Jul 01, 2019 09:45 AM

China’s Manufacturing Shrinks for First Time in Four Months: Caixin Survey

Workers on a bulldozer assembly line in Zhangjiakou, North China Hebei province on May 24. Photo: IC Photo
Workers on a bulldozer assembly line in Zhangjiakou, North China Hebei province on May 24. Photo: IC Photo

Chinese manufacturing contracted in June for the first time in four months as new orders decreased amid reports of trade tensions, a Caixin survey showed Monday.

The reading indicates continued downward pressure on China’s economic growth.

The Caixin China General Manufacturing Purchasing Managers’ Index (PMI), which gives an independent snapshot of the manufacturing sector’s operating conditions, dipped to 49.4 in June from 50.2 in May, indicating a marginal deterioration. It’s the lowest reading since January for the sector, which accounts for about 30% of China’s gross domestic product.

The Caixin index, one of the first available monthly indicators showing China’s latest economic conditions, is closely watched by investors. A reading of 50 separates expansion from contraction. The higher above 50 the faster the expansion, while the further below 50 the greater the contraction.

“Overall, China’s economy came under further pressure in June. Domestic demand shrank notably, foreign demand was still underpinned by front-loading exports, and business confidence fell sharply,” said Zhong Zhengsheng, director of macroeconomic analysis with consultancy CEBM Group, a subsidiary of Caixin Insight Group. “It’s crucial for policymakers to step up countercyclical policies. New types of infrastructure, high-tech manufacturing and consumption are likely to be the main policy focuses.”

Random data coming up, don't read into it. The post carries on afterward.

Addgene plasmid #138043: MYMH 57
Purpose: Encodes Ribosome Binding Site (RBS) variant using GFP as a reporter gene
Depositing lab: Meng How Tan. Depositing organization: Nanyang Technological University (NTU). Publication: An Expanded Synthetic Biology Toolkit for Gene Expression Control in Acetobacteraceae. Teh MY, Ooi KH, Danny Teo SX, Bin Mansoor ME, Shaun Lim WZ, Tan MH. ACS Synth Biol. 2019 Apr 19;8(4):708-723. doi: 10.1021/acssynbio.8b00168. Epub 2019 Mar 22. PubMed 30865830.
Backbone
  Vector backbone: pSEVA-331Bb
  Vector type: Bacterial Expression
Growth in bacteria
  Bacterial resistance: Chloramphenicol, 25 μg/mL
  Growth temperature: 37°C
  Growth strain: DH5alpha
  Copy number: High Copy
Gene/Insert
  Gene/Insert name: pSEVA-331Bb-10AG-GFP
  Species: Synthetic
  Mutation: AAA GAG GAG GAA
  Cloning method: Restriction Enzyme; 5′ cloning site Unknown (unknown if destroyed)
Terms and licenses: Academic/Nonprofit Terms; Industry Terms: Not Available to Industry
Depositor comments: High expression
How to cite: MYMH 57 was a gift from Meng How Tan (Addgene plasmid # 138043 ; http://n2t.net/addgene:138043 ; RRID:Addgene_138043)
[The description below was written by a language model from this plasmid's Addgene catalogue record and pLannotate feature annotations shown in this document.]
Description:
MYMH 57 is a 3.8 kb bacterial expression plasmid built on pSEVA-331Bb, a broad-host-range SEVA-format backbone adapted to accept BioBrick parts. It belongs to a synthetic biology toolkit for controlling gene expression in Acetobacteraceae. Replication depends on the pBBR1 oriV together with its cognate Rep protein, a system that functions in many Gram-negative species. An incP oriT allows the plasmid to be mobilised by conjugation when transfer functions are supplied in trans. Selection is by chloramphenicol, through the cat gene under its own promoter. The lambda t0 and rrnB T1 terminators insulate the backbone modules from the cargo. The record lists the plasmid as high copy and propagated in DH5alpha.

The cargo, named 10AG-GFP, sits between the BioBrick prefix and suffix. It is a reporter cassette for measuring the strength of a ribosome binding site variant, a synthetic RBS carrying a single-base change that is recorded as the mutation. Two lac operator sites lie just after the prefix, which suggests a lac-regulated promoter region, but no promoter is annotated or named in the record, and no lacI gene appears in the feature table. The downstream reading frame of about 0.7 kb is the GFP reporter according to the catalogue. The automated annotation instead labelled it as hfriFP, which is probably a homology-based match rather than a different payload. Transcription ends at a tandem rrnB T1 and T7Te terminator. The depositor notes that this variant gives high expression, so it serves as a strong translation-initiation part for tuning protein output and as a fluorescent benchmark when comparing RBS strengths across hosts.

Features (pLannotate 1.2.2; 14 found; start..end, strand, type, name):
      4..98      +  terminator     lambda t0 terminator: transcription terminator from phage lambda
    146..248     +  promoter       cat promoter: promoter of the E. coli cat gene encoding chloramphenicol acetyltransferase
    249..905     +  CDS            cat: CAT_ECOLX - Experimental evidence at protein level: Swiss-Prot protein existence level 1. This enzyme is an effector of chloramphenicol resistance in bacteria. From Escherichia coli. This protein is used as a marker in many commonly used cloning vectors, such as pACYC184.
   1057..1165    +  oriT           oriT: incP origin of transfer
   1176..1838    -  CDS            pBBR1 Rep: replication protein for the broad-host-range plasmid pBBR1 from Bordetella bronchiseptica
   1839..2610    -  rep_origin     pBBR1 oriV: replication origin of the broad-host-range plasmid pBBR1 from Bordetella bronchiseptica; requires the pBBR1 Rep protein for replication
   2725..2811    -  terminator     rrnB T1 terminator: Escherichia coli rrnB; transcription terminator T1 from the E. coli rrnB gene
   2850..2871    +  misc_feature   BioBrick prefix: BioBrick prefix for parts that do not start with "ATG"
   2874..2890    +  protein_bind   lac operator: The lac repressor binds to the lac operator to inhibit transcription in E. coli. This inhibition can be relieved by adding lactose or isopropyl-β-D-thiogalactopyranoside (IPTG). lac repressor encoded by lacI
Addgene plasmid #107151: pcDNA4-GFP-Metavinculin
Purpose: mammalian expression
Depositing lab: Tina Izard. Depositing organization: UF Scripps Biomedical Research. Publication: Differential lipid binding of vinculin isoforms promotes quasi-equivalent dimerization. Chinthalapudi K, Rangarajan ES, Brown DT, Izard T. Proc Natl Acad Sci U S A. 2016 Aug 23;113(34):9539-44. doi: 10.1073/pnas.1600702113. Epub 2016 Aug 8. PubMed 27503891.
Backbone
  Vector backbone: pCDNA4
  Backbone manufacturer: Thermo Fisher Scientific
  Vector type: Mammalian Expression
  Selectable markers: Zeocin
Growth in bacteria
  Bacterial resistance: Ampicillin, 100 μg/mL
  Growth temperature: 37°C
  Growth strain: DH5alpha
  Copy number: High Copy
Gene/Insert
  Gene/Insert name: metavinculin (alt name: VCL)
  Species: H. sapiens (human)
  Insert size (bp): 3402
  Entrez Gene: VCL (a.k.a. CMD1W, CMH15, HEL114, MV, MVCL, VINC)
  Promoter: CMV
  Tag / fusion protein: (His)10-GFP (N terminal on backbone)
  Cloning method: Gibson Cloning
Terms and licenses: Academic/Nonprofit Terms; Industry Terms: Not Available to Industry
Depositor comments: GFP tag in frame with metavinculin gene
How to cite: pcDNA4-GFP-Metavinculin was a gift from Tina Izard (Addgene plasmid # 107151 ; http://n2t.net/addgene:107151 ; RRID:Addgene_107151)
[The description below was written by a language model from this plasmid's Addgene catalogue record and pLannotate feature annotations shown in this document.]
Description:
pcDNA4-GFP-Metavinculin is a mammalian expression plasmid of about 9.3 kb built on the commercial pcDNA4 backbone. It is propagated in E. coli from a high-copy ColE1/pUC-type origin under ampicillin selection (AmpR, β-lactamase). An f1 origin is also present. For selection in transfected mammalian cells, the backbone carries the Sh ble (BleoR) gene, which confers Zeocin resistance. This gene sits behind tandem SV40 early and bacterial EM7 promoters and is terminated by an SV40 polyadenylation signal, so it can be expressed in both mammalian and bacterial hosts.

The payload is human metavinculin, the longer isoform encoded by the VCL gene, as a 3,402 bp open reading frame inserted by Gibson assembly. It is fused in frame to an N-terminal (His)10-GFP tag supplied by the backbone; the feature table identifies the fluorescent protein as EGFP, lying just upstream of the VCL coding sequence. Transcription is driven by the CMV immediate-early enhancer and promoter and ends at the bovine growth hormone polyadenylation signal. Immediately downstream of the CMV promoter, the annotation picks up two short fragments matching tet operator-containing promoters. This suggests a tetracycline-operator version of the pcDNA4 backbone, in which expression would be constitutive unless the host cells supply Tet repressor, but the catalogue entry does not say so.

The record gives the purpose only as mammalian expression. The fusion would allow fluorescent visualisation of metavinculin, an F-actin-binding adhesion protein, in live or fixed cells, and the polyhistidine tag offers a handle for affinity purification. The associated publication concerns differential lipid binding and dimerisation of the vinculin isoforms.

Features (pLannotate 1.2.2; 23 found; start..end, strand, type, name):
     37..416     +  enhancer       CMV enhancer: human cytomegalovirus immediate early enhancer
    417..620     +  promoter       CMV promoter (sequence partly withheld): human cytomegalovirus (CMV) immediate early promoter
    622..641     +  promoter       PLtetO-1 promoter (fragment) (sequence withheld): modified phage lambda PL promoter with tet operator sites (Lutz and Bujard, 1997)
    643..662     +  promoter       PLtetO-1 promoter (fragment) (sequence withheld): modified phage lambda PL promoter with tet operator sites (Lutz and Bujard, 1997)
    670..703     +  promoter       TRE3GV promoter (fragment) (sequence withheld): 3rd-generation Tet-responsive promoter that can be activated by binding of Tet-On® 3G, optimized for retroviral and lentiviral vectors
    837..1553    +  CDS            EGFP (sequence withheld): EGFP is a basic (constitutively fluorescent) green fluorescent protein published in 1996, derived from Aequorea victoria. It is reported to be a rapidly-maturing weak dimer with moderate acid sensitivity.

The subindex for output dipped into contractionary territory, its lowest since January. Purchasing executives who took the survey linked the fall to trade tensions with the U.S., which has resulted in some production lines being halted.

The subindex for new orders dropped into contraction, hitting its lowest mark since January. Zhong said the decline pointed to a notable shrink in domestic demand. The gauge for new export orders returned to contractionary territory, but the reading was better than the levels seen from April 2018 to December 2018, a change which was likely supported by front-loading exports as the China-U.S. trade relationship was under great uncertainty, Zhong said.

The gauge for input prices remained in expansionary territory and increased to its highest since November, while that for output prices increased to a three-month high, also staying in expansionary territory.

The gauge of future output — which measures sentiment towards future output — dipped to its lowest since April 2012, when the gauge was first reported. Zhong said this reflected continuously weakening business confidence amid the Sino-U.S. trade conflict.

The U.S. raised tariffs on $200 billion worth of Chinese products to 25% from 10% on May 10 and China struck back by increasing tariffs on more than 4,500 U.S. products to between 10% and 25%, on June 1.

China’s official manufacturing PMI, released by the National Bureau of Statistics on Sunday, stood at 49.4 in June, unchanged from the month before. The Caixin manufacturing PMI, sponsored by Caixin and compiled by data analytics firm IHS Markit Ltd., focuses on light industry, while the official one focuses on heavy industry. The geographic distributions of the companies covered in the two surveys are also different.

The Caixin China General Services Business Activity Index for June, which tracks the growing services sector, will be released on Wednesday.

Contact reporter Liu Jiefei (

Read more about Caixin’s economic indexes.